Foo Swasdee is the owner of Satay, a Thai restaurant that has been in business since 1987. (Laura Skelding AMERICAN-STATESMAN)

One of the first Asian restaurants in Austin will close its doors after service tomorrow night, as Dr. Foo Swasdee sets to embark on a new journey. Dr. Foo, as she is affectionately known, opened Satay in 1987 and says the North Austin restaurant is the oldest Thai restaurant in town.

Dr. Foo will close the restaurant at 3202 W. Anderson Lane, but she has plans for the space. The Bangkok native will be a part of a new project called Sumptuary, which she describes as a hybrid pop-up/rentable restaurant and an incubator. The space will host chefs, both from in an and out of town, who will cook their own menus for a period of days or weeks.

“I’m getting old and thought it would be a good time to have young people in the city of Austin show their talents,” Dr. Foo said with a laugh. “I want to be able to use the restaurant to help people who want to test out the concept of their restaurant.”

Dr. Foo said she will be on hand to serve in the capacity of a culinary and creative advisor, and that she intends to continue cooking on occasion and teaching classes. People can stay abreast of her teaching and cooking schedule, which will be available through the Satay Club. Guests can join the club free of charge via a link on the forthcoming Sumptuary website. Additionally, Dr. Foo said she will use the space at times to host dinners to benefit various non-profits in her adopted hometown.

“I love cooking. I love creating, and I love Austin,” Dr. Foo said.

The design and logistics are still being finalized for Sumptuary, but Dr. Foo said she hopes to be operation by the holiday season or early next year.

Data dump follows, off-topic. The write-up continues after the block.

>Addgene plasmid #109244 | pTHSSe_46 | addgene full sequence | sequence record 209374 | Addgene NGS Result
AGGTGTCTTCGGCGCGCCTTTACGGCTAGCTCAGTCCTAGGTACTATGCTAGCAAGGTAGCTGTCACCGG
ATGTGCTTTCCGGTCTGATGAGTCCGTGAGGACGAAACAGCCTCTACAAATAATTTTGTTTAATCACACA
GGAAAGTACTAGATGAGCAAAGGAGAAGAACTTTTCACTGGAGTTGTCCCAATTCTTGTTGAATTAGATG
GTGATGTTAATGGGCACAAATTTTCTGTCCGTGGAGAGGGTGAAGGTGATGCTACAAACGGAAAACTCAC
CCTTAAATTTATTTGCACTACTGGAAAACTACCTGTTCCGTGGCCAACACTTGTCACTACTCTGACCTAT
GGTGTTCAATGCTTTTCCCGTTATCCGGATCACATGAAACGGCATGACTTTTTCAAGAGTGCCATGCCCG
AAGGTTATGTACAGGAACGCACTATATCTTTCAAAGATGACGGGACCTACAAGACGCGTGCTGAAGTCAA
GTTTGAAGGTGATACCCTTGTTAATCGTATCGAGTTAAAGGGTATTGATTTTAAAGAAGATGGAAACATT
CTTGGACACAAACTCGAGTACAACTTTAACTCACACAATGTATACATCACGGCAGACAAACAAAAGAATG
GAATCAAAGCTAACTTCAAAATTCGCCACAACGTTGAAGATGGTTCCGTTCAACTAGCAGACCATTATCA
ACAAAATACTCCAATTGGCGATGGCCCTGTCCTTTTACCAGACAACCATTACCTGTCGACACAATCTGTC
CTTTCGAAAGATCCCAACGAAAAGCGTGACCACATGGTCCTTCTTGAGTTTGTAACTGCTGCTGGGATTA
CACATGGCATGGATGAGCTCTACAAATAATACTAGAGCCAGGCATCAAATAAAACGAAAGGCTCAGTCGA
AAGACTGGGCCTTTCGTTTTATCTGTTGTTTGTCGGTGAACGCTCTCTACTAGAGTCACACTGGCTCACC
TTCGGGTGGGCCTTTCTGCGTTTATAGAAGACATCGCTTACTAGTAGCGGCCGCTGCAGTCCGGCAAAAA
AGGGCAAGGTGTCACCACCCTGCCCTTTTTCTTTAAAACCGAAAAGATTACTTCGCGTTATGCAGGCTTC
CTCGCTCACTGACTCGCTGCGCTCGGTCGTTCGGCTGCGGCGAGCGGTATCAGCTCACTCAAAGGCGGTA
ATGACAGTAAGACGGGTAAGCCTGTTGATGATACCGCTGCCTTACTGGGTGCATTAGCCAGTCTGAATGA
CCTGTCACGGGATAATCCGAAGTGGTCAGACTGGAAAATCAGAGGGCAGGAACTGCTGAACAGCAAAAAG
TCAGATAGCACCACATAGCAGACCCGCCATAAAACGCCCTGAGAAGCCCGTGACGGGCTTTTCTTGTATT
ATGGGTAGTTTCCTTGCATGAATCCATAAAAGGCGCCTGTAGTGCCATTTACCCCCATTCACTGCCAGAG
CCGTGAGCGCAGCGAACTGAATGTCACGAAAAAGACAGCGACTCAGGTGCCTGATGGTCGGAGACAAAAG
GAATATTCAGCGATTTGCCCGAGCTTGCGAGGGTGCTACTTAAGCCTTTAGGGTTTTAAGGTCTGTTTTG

Satay is taking reservations and accepting walk-in guests for its final night of service tomorrow.

From the archives. Former Statesman food writer Kitty Crider wrote the following about the beloved Swasdee in 1998:

Owner of Satay and Thai Noodle, Etc., House restaurants and maker of 19 Thai sauces

Saucy Spice? Ph.D. Spice? Many names fit Foo, a 50-year-old entrepreneur who has a doctorate in food science from Texas A&M University, has worked for Kellogg’s, owned a clothing boutique, operates an import business, been a restaurateur 11 years and a commercial sauce-maker for six.

Her 19 products, spun off the menu of her Satay restaurant and distributed internationally, include the award-winning and best-selling Original Spicy Peanut Sauce, Thai Roast Coconut Salsa, Thai Jungle Salsa, and Pad Thai Sauce . In Austin, these items can be found at Albertsons, H-E-B, Randalls, Whole Foods and Central Market. (See her Web site: .)

The veteran Austin Spice Girl, Foo, married 23 years, has been cooking since age 8 in Thailand, where her mother had three restaurants. But in the 24 years that Foo has been in the U.S., she has definitely seen food get hotter. At Satay, an Anderson Lane restaurant she opened 11 years ago, more children are eating hot and spicy food than in previous years .

A vivacious speaker, she travels frequently both nationally and internationally, promoting and teaching Thai food. (Next class is Saturday at 4 p.m. at the Texas Fiery Food Show ).

Favorite spice: chile and Thai ginger

Favorite spice cookbook: “The Complete Book of Herbs and Spices” by Sarah Garland and “Cooking Thai Food in an American Kitchen” by Malulee Pinsuvana

Favorite way to turn up the heat: add Thai chile pepper or jalapeno and serrano, which are the closest to it.